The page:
Europeans need to do more than talk if they want to preserve a deal meant to keep Tehran from obtaining a nuclear weapon after the unilateral withdrawal of the United States, Iran's foreign minister said Sunday, slamming Washington as the "biggest source of destabilization" in the Middle East.
Mohammad Javad Zarif told a gathering of world leaders, top defense officials and diplomats that a barter-type system known as INSTEX, which was set up last month by France, Germany and Britain to allow businesses to skirt direct financial transactions with Iran and thereby evade possible U.S. sanctions, is not enough.
"Many around the world, particularly on this continent, speak eloquently about multilateralism, but they also need to walk the walk," Zarif told the Munich Security Conference in an impassioned address. "INSTEX falls short of the commitments by (European countries) to save the nuclear deal. Europe needs to be willing to get wet if it wants to swim against a dangerous tide of U.S. unilateralism."
The three European nations, as well as Russia, China and the European Union as a whole, have been struggling to save the 2015 nuclear deal with Iran since President Donald Trump announced a unilateral American withdrawal from it last year and re-imposed sanctions on Iran.
The deal promises Iran relief from sanctions in exchange for limiting its nuclear program, and so far the International Atomic Energy Agency has said that Tehran has been living up to its obligations.
Those working to preserve the agreement have been trying to walk a fine line between mollifying Iran without angering Washington. Zarif's comments appeared directed at European assurances that INSTEX could concentrate on products not currently subject to U.S. sanctions, such as medicine, medical supplies and agricultural goods, rather than on broader trade.
On Saturday, U.S. Vice President Mike Pence slammed INSTEX and urged others to abandon the nuclear deal entirely.
"The time has come for our European partners to stop undermining U.S. sanctions against this murderous revolutionary regime," Pence said before leaving Germany. "The time has come for our European partners to stand with us and with the Iranian people, our allies and friends in the region. The time has come for our European partners to withdraw from the Iran nuclear deal."
Before Pence spoke, German Chancellor Angela Merkel defended the Iran deal, saying while she shared concerns about Iran's missile program and its regional ambitions, it was important to keep "the small anchor we have (with Iran) in order maybe to exert pressure in other areas."
Merkel's comments, and her defense of global diplomacy instead of a go-it-alone foreign policy, drew lengthy applause.
Zarif told the conference that Pence had "arrogantly demanded that Europe must join the United States in undermining its own security and breaking its obligations" and urged them to push back against American pressure.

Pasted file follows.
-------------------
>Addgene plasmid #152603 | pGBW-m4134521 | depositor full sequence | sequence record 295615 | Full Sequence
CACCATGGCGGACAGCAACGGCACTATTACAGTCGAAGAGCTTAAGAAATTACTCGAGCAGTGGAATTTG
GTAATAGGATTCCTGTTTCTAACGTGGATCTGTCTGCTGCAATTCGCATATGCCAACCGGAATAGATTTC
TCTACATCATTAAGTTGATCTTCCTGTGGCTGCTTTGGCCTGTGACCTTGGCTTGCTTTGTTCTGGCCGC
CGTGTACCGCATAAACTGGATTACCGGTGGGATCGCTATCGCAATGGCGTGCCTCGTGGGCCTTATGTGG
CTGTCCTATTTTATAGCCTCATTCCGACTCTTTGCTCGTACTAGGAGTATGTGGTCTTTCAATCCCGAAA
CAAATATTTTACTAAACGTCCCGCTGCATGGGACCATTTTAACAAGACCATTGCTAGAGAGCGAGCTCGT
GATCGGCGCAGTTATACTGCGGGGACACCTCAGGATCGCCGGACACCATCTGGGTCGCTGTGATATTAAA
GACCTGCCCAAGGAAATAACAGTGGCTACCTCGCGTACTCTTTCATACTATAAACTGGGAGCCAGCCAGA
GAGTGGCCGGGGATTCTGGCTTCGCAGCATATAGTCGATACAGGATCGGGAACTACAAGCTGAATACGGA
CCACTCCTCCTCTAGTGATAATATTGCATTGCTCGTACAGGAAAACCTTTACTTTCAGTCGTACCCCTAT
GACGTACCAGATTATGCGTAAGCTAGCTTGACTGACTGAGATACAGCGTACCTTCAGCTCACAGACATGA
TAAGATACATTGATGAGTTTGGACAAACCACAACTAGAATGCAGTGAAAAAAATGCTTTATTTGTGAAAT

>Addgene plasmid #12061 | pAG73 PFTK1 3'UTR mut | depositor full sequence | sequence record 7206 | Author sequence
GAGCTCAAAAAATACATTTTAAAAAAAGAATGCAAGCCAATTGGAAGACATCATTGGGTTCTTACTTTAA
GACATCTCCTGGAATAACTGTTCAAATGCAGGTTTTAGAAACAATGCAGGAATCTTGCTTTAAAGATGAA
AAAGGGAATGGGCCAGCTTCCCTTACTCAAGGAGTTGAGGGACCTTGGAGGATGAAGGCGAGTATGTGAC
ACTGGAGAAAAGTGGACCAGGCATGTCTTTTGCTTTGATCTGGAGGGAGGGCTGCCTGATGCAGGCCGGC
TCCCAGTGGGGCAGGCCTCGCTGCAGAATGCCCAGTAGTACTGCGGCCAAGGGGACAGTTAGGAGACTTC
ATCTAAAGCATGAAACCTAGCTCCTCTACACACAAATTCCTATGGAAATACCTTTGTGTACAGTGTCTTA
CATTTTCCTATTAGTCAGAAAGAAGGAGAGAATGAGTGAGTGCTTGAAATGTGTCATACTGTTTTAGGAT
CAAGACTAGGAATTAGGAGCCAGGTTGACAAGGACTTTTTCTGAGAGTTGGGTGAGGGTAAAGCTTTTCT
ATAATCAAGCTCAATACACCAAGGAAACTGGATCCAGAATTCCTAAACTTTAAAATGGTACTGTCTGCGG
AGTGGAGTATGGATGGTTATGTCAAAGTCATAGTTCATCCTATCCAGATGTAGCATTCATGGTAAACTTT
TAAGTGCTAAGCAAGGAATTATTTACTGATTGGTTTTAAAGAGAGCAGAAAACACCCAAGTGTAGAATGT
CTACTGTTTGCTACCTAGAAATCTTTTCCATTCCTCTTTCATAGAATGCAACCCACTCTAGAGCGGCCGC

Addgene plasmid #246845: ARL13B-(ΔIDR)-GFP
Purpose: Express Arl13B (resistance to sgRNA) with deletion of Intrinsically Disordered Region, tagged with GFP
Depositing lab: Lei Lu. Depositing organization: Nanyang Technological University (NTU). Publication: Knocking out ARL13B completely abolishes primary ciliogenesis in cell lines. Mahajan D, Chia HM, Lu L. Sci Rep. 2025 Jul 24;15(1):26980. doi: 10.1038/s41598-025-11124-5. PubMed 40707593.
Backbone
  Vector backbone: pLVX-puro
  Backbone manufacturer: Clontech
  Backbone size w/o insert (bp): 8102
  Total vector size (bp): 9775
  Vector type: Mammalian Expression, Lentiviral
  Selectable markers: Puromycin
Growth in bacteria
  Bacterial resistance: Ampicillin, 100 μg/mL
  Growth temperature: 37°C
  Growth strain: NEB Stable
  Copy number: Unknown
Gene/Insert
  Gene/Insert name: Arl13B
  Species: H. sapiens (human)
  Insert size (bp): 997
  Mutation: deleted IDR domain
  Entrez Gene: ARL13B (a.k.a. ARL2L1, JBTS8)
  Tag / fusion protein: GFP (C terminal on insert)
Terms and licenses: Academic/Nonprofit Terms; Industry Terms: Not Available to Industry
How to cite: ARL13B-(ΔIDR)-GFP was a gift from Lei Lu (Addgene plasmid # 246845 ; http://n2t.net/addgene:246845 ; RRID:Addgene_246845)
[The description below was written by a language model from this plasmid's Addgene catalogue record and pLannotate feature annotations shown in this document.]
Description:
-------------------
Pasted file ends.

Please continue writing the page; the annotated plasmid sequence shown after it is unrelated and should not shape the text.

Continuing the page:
"If the United States were to come, in the course of their fight with China, and tell Europe to stop dealing with China, what would you do?" he asked. "Whatever you want to do then, do now, in order to prevent that eventuality."
He would not comment on whether the nuclear deal will survive without the U.S. but said Iran was not prepared to renegotiate it as Trump has suggested.
"Nothing can be done that is better than this deal," he said. "It's not all we want and it's certainly not all the United States wants but it's the best that can be achieved."
Responding to Pence's comments that Iran was the "greatest threat to peace in the Middle East," Zarif said the U.S. had an "unhealthy fixation" with Iran and was itself the "single biggest source of destabilization in our neighborhood."
"The U.S. claims ... that it is Iran which is interfering in the region, but has it ever been asked whose region?" Zarif said. "Just glimpse at a map for a second — the U.S. military has traveled 10,000 kilometers to dot all our borders with its bases. There is a joke that it is Iran's fault that it put itself in the middle of all (the) U.S. bases."
Zarif also accused the U.S. administration of looking for regime change in Iran — something Washington denies — and said Israel was "looking for war" with "violations of Lebanon's air space and shooting into Syria."
"The risk (of war) is great, but the risk will be even greater if you continue to turn a blind eye to severe violations of international law," he said.
Benny Gantz, a former Israeli military chief and Israeli President Benjamin Netanyahu's primary challenger in the upcoming April election, responded in a separate forum, slamming Iranian aggression in the region.
"On my watch, there will be no appeasement (of Iran). On my watch, Iran will not threaten Israel by taking over Syria, Lebanon or Gaza strip," he said. "On my watch, Iran will not have nuclear weapons."
Gantz told the audience, speaking of Zarif: "do not be deceived by his eloquence. Do not be fooled by his lies."
The Munich Security Conference is an annual gathering of world leaders and defense and foreign policy officials.
Geir Moulson contributed to this report.